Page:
As a former Director of Financial Aid, I still have a special place in my heart for helping students through the confounding process that is financial aid. I work with local students whose parents are unemployed, under-employed or worse yet, in the abyss occupied by throngs of middle-income families.
I volunteer with a remarkably talented but financially challenged group of young people. With the exception of their status as high-need students, they are a college recruiter’s dream. It is the financial aid process, however, that strikes fear in the hearts of these seemingly unstoppable, resilient young people because they know it is the one obstacle that stands between them and the education so important to long-term success.
Some of these students traverse the financial aid process almost entirely alone either because their parent(s) don’t speak English, are disabled, abusing a substance or working multiple jobs to pay the rent. They are organized and proactive, yet this process leaves most of them confused and overwhelmed.
As administrators, we all play the role of teacher and mentor whether or not we actually work in a classroom. While many of us have explained the concept of financial need, how an Expected Family Contribution is calculated or how outside scholarships are handled, literally thousands of times, we must remind ourselves that our customers, students and mentees are hearing it for the very first time. They are intimidated and beleaguered. While many of us understand these processes intimately, we must remember that taking the time to kindly and gently explain them to a teen and his/her family can truly have a lifelong impact.
In the weeks prior to the May 1 deadline, I worked with several students who illustrated the need to make sure our message is being delivered as if for the first time, every time. The fact that Federal Work Study appears on a financial aid package yet does not get deducted from the student’s bill has confused students for the 20+ years I’ve been in higher education. The fact that the process requirements and deadlines differ on a school-by-school basis, as does the handling of outside scholarships, is confusing and seemingly unfair to families. Additionally, the fact that each school has its own way of listing info on their website and that there is little, if any, consistency across schools makes the process that much more maddening.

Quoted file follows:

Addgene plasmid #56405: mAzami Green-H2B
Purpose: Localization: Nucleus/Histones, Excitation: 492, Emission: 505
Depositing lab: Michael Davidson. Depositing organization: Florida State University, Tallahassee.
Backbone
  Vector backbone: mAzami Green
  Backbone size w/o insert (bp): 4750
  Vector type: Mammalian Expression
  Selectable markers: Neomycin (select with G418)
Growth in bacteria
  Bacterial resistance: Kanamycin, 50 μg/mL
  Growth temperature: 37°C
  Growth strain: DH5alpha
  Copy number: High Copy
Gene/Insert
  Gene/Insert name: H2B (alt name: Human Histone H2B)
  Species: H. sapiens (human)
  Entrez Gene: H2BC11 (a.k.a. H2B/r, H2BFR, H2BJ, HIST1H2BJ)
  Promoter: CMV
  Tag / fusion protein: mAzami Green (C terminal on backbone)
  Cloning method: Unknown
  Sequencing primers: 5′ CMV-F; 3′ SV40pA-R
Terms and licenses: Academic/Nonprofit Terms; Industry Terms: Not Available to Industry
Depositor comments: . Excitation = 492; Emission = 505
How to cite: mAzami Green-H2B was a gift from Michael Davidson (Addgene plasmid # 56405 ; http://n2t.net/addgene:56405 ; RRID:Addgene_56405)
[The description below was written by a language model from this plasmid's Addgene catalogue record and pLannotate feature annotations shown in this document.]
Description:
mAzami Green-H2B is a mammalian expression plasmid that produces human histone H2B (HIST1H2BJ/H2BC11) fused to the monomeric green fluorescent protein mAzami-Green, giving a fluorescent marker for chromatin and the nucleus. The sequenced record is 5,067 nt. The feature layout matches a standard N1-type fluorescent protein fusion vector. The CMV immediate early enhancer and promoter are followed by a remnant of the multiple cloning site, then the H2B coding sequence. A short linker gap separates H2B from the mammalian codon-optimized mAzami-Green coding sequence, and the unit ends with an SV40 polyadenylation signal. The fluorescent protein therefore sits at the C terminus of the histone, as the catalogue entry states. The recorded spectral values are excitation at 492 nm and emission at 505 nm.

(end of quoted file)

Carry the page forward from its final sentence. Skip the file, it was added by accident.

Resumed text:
Financial aid officers are among the most dedicated, passionate people I’ve met, and I’m proud to be one among them, but the financial aid system is still not a user friendly one, and until such time as it is simplified, each one of us must remember to treat every student with care and understanding, a difficult task among so many competing priorities in our work day.
One way to touch prospective students more thoroughly is to train each admission officer as a front-line financial aid officer. If admissions and financial aid offices exist independently, the prospective student suffers. Communication breaks down. At some basic level, the people in these two offices should be able to operate interchangeably and seamlessly.
In an era when paying for college is such an awesome undertaking, we may not always be able to give people the answers they want, but we should always strive to make them feel like they’ve been heard and valued. Our goal is not to administer financial aid. Our goal should always be to help students finance their college education in a way that, within the law and the goals of the institution, best serves the student.